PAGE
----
When designing your indigenous garden, or any garden for that matter, form and colour are among the vital tools that contribute to the success of the final creation.
‘Form’ could just mean that you want a rounded shrub or an upright tree, but it can also be a very dramatic component of design. Create focal points in the indigenous garden using exciting form plants like Aloes, Kipersols (Cussonia) and Restios. The bold shapes of these plants draw the eye, so place them carefully for maximum impact. What could be more striking than a graceful tree Aloe such as Aloe bainsii? By the way, these are faster growing than you might think!
Cussonia spicata also grows rapidly, and the straight stems topped with mop-heads of foliage create a dramatic silhouette against the skyline. Do remember to plant them a good distance from paving and walls, as they have powerful roots.
Restios such as Elegia tectorum and Thamnochortus insignis make great focal points with their bold shapes and foliage textures. The former is the well-known, dark green giant grass-like plant, while the latter produces fountains of soft foliage from the reed-like stems. For those who prefer something a little shorter, the dwarf ‘Fishoek’ form of Elegia tectorum grows to about 1m in height. The restios vary greatly in appearance from big (2m plus) to small (30cm – 1m) plants in a variety of textures and foliage colours, but without exception they are garden stars that are sure to attract attention! Genera include Elegia, Rhodocoma, Calopsis, Restio, Ischyrolepsis and Thamnochortus. There’s a stunning restio garden at Garden Route Botanical Gardens – well worth a visit if you’re in the area.
In shade, one can make a dramatic statement with indigenous tree ferns like ‘Bergvarings’ (Blechnum tabulare), or their river-bed neighbour, a striking fern known as Todea barbara.
For those who love the challenge of topiary, a form plant can be created from almost any shrub or tree that loves being clipped. Try Freylinia tropica, Maytenus bachmannii, Rhus crenata or Grewia occidentalis to shape to your liking. Portulacaria afra (Elephant’s food) is likewise not averse to manipulation, although the natural shape is dramatic to begin with!
Tip: pathogens (plant diseases) can be spread by clipping tools, so remember to clean them thoroughly between pruning one plant ant the next. Scrubbing with a scourer or steel wool and a dip in a Bleach solution does the trick.
The general rule of thumb is that soft colours, like pink, blue, lilac and white create a tranquil atmosphere and ‘recede’ to the eye, creating depth to the design. Bright, cheerful colours like red, orange and yellow are extraverts, they ‘advance’ , drawing the eye in such a way that they appear nearer than they really are.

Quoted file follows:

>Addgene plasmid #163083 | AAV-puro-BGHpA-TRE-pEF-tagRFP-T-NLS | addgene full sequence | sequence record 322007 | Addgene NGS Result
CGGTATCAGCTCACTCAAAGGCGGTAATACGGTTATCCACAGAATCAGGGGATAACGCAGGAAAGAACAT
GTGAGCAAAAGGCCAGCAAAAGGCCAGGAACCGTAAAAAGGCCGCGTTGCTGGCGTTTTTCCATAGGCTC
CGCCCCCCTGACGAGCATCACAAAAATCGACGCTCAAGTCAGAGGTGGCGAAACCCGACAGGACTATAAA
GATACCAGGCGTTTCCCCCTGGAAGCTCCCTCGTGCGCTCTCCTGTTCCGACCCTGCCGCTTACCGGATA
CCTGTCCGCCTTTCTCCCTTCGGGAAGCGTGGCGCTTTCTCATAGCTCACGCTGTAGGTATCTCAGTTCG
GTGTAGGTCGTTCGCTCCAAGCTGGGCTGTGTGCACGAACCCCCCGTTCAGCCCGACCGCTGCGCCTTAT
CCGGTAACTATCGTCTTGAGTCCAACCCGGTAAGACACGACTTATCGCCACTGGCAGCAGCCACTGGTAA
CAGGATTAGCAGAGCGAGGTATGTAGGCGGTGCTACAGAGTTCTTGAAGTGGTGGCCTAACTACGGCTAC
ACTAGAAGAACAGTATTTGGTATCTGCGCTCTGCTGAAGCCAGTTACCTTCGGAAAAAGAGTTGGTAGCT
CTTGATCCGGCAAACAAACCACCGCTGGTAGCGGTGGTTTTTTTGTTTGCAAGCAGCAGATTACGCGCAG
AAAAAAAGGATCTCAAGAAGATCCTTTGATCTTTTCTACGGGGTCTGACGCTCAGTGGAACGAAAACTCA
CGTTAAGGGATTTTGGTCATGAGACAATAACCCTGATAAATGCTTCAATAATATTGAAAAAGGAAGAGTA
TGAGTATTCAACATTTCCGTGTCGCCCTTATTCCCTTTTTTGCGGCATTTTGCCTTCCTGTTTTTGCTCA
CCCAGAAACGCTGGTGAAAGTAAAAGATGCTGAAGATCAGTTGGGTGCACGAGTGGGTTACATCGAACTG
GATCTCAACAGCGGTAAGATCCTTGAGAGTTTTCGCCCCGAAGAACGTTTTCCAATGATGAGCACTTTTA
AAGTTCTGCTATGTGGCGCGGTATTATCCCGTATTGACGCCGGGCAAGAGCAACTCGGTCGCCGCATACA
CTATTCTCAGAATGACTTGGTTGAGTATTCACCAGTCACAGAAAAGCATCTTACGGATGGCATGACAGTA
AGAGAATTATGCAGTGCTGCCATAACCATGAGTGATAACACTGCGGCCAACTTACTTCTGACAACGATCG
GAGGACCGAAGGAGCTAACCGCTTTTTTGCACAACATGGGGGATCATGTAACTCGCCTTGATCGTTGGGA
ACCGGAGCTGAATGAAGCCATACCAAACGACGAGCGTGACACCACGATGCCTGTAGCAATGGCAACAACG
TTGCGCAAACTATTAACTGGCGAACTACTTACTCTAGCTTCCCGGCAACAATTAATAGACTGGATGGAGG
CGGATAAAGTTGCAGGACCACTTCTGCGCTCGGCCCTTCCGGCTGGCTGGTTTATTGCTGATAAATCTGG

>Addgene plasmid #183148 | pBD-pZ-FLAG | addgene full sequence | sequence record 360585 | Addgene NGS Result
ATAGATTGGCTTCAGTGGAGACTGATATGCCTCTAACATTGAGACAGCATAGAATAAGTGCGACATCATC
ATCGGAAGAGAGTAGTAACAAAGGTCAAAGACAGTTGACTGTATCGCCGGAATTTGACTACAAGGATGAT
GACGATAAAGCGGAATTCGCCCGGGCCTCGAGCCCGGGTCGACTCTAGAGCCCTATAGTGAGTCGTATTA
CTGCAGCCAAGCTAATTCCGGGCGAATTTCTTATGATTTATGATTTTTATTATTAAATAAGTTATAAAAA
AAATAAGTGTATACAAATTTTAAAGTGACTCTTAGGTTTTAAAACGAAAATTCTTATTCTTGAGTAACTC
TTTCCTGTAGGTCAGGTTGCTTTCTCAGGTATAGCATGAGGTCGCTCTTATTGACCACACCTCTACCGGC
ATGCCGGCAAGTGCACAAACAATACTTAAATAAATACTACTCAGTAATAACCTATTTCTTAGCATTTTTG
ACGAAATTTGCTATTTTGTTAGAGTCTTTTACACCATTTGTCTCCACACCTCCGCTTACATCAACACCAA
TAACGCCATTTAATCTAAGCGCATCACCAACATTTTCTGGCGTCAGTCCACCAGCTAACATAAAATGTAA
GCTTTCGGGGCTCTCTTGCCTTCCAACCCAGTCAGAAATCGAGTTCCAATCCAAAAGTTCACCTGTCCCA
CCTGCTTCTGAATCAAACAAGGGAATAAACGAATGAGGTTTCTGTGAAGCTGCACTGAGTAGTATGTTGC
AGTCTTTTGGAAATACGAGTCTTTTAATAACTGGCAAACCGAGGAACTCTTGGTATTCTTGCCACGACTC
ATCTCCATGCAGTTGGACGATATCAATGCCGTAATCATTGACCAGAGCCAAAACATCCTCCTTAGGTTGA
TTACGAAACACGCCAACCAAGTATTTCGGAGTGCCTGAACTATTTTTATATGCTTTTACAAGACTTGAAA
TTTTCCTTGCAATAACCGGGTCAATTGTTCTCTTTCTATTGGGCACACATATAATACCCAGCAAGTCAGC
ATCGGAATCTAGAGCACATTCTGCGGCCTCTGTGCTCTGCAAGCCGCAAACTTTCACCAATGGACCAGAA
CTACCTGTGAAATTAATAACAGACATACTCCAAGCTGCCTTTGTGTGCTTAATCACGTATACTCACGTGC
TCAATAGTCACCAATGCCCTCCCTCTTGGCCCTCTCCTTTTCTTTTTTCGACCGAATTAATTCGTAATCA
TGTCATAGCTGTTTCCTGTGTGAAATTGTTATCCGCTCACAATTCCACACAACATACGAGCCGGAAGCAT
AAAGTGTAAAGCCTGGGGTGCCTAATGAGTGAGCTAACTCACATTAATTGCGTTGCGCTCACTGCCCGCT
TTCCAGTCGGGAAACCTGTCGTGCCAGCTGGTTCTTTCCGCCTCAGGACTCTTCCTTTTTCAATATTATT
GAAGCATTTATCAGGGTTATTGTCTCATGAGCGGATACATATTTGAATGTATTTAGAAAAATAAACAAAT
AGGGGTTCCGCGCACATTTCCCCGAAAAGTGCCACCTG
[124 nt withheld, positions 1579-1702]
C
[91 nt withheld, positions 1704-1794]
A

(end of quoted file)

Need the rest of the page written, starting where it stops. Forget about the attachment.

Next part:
If you like to buy your plants when they’re in flower, remember to visit the garden centre at all seasons, or you’ll end up with a garden that looks at its best only once a year. In winter, you’ll want to be on the lookout for early Osteospermums: these lovely indigenous daisies have been hybridised to create an amazing palette of colours, and they’ll keep flowering until the summer.
You can get a whole palette of colours from these plants, from soft lilacs, pinks and whites to intense reds and yellows. It’s a good idea to get them established early in order to enjoy the flowering season to the full.
Chasmante foribunda in red and yellow are tough, bulbous plants that begin their flowering season now and will continue blooming till around the end of August. Sunbirds love them and so will you! Glossy leafed Veltheimias, colourful Lachenalias and clump-forming Oxalis with their candy- tinted flowers are well worth adding to your winter colour palette.
Many of the winter/rainfall area Fynbos plants will be at their best. Look out for the powder-puff blooms of Agathosma. Phylicas (ideal for coastal gardens) are showing off their pink or white flowers. Leucadendrons and certain Ericas are in flower too. Did you know that there are also Ericas that naturally occur in the summer-rainfall areas?
The first Vygies, such as Lampranthus aureus in yellow and orange and intensely shocking pink Lampranthus coralliflorus begin to bloom now. A succession of colours continues into the summer and autumn. Although they are almost iconic symbols of spring, it’s definitely not the only time one can enjoy the shimmering blooms of Vygies.
Foliage colour is also important in indigenous garden designs: contrast different shades of green with silver and gold for an attractive show all year round.
Silvery leafed shrubs such as Eriocephalus africanus and ground covers like Helichrysum cymosum and Pelargonium reniforme look great against dark green foliage. Gold contrasts can be obtained using plants like Golden Confetti bush (or ‘Breath of heaven’ as it is also known) and variegated Agapanthus that look like ornamental grasses until they surprise one by bursting into bloom.
Your indigenous garden is a playground, not only for children, but also for your senses and creative instincts – turn them loose in the wonderland of indigenous plants, and then sit back and admire the results!